Combined assessment of parathyroid hormone along with vitamin D may be needed to assess the impact of vitamin D status on glucose metabolism, according to Toronto researchers. Their study was published online in the journal Diabetes on May 29, 2014.

The new findings might explain why studies of vitamin D alone have been conflicting and why clinical trials of vitamin D supplementation to improve diabetes have been disappointing, said principal investigator Dr. Ravi Retnakaran, a clinician-scientist at the Lunenfeld-Tanenbaum Research Institute at Mount Sinai Hospital in Toronto.

In response to low vitamin D levels, the body increases secretion of parathyroid hormone (PTH), which is its upstream regulator, according to the study. Retnakaran and co-authors show that glucose levels are affected only when low vitamin D is accompanied by increased PTH.

About the study
Retnakaran’s team evaluated the prospective associations of 25-OH-D and PTH in 494 postpartum women undergoing serial metabolic characterization.


Read also: Researchers identify mutation in fat-storage gene that appears to increase type 2 diabetes risk


Thirty-two percent of those with pre-diabetes or diabetes at 12 months postpartum had both vitamin D deficiency and PTH in the highest tertile at three months postpartum. Similarly, on multiple linear regression analyses, vitamin D deficiency or insufficiency with PTH in the highest tertile at three months independently predicted poorer beta-cell function and insulin sensitivity, and increased fasting and two-hour glucose at 12 months postpartum. In contrast, vitamin D deficiency or insufficiency with lower PTH did not predict these outcomes.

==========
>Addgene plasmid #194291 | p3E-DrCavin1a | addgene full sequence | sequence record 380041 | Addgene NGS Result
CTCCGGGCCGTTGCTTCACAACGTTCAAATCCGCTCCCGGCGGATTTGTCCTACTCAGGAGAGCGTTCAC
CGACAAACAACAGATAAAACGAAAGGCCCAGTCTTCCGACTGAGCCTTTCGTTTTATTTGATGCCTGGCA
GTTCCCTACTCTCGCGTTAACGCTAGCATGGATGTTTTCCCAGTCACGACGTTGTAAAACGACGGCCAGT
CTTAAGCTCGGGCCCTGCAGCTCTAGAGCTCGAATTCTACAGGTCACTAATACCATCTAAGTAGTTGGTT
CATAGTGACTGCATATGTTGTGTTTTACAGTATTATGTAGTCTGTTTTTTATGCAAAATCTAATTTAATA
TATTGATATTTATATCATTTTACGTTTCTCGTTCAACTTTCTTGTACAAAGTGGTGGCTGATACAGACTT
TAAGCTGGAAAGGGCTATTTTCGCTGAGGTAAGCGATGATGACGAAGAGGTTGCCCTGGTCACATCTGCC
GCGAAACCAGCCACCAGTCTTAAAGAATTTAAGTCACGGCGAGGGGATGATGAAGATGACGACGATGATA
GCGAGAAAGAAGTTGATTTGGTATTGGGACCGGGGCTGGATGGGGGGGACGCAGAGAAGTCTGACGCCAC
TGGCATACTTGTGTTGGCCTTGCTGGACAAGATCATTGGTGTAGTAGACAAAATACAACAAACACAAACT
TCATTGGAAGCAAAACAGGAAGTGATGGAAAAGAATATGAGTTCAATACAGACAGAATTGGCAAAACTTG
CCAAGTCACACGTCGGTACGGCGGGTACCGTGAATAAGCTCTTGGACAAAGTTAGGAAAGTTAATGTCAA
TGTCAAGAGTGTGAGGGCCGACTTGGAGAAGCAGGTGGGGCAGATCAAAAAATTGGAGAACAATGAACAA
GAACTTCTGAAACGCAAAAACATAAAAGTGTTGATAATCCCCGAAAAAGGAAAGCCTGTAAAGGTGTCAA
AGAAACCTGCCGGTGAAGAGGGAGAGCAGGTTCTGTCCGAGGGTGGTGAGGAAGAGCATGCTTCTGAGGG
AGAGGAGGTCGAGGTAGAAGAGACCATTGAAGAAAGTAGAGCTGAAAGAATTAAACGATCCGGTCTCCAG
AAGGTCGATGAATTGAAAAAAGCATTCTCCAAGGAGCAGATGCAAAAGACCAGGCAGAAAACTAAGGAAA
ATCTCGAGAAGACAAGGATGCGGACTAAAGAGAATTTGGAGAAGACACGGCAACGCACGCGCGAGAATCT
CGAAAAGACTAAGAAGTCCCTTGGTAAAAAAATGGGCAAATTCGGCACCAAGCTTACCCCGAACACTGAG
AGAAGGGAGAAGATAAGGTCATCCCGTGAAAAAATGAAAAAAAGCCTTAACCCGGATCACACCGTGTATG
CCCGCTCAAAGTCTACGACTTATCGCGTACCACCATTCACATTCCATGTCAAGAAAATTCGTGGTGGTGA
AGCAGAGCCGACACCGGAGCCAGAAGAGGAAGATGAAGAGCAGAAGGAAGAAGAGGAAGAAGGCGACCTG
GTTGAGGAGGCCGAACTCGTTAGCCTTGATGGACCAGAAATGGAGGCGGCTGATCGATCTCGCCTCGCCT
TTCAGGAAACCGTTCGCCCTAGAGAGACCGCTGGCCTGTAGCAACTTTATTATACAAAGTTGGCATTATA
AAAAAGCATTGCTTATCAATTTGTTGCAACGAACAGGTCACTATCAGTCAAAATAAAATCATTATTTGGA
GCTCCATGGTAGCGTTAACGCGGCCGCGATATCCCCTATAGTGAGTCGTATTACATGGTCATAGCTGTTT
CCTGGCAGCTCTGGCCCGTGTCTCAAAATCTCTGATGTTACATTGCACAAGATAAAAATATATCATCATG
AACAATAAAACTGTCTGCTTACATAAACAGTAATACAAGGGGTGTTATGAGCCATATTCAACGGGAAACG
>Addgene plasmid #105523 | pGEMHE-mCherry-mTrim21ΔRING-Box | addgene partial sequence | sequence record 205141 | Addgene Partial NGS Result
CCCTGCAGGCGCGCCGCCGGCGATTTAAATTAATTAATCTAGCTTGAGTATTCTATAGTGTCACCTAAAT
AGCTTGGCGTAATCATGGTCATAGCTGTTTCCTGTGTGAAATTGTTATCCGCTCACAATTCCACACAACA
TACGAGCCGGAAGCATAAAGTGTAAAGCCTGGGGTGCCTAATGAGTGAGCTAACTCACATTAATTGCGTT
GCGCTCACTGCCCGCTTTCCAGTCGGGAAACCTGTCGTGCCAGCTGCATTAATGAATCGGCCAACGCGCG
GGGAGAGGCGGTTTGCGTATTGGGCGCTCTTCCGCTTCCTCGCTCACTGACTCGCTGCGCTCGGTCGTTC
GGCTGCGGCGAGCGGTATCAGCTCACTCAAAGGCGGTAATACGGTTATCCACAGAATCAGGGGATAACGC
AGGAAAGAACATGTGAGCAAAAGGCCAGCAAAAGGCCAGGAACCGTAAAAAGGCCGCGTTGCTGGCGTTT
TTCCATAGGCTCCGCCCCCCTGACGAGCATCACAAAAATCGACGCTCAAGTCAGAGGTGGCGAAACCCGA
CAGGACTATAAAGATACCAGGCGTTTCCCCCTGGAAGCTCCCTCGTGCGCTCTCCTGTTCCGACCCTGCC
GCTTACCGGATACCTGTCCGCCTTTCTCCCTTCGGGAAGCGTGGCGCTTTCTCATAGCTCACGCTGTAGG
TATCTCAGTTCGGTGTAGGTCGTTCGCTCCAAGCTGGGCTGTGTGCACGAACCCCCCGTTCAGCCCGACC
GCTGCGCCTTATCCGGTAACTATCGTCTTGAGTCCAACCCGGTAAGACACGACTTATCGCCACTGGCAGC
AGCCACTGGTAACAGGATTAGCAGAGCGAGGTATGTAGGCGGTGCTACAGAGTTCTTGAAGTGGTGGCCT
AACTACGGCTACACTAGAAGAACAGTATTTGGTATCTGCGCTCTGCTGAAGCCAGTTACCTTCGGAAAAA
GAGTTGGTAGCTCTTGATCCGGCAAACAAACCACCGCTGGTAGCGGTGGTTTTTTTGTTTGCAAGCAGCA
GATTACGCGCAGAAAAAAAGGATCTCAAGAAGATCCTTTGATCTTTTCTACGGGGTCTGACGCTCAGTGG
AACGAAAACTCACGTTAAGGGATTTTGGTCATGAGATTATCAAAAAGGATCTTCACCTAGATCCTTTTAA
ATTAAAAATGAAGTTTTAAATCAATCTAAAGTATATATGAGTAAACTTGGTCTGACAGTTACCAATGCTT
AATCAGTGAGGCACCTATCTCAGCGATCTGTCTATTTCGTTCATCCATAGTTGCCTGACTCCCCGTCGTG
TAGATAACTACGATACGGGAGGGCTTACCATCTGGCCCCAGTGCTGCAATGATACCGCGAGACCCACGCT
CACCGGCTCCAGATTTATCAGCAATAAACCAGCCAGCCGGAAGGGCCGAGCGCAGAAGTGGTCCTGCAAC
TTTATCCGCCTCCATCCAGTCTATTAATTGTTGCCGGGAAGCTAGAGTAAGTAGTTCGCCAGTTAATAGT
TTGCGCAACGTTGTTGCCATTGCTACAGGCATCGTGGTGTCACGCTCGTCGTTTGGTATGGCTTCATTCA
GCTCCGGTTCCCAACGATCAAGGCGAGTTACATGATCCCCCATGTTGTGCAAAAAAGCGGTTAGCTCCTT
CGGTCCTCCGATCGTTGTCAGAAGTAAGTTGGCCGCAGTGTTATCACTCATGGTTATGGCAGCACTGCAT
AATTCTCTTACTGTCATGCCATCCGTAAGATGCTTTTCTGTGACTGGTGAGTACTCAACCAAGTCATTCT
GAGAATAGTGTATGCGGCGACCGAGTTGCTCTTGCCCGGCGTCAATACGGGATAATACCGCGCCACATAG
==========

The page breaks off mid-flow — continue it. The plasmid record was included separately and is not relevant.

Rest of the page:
These findings support an effect of vitamin D status on glucose homeostasis by demonstrating an independent role of the PTH-vitamin D axis in the development of dysglycemia, insulin resistance, and beta-cell dysfunction, according to the study authors.

These data highlight the need for assessment of the entire PTH/25-OH-D axis when studying the effect of vitamin D on glucose metabolism. This concept may partly explain the conflicted literature to date and has implications for future clinical trials examining the impact of vitamin D supplementation on pre-diabetes and diabetes, according to the authors.

Not all patients with low vitamin D behave in the same manner, the researchers said. Only those also showing increased PTH appear to be at risk for pre-diabetes and diabetes. For that reason, research on vitamin D in diabetes should focus on patients with low vitamin D and increased PTH.

“Speaking clinically, with these results we can’t say that vitamin D supplements should be given to everyone at risk of diabetes who has low vitamin D levels,” says Dr. Retnakaran. “We can assess risks associated with low vitamin D only in the context of the person’s PTH levels as well.”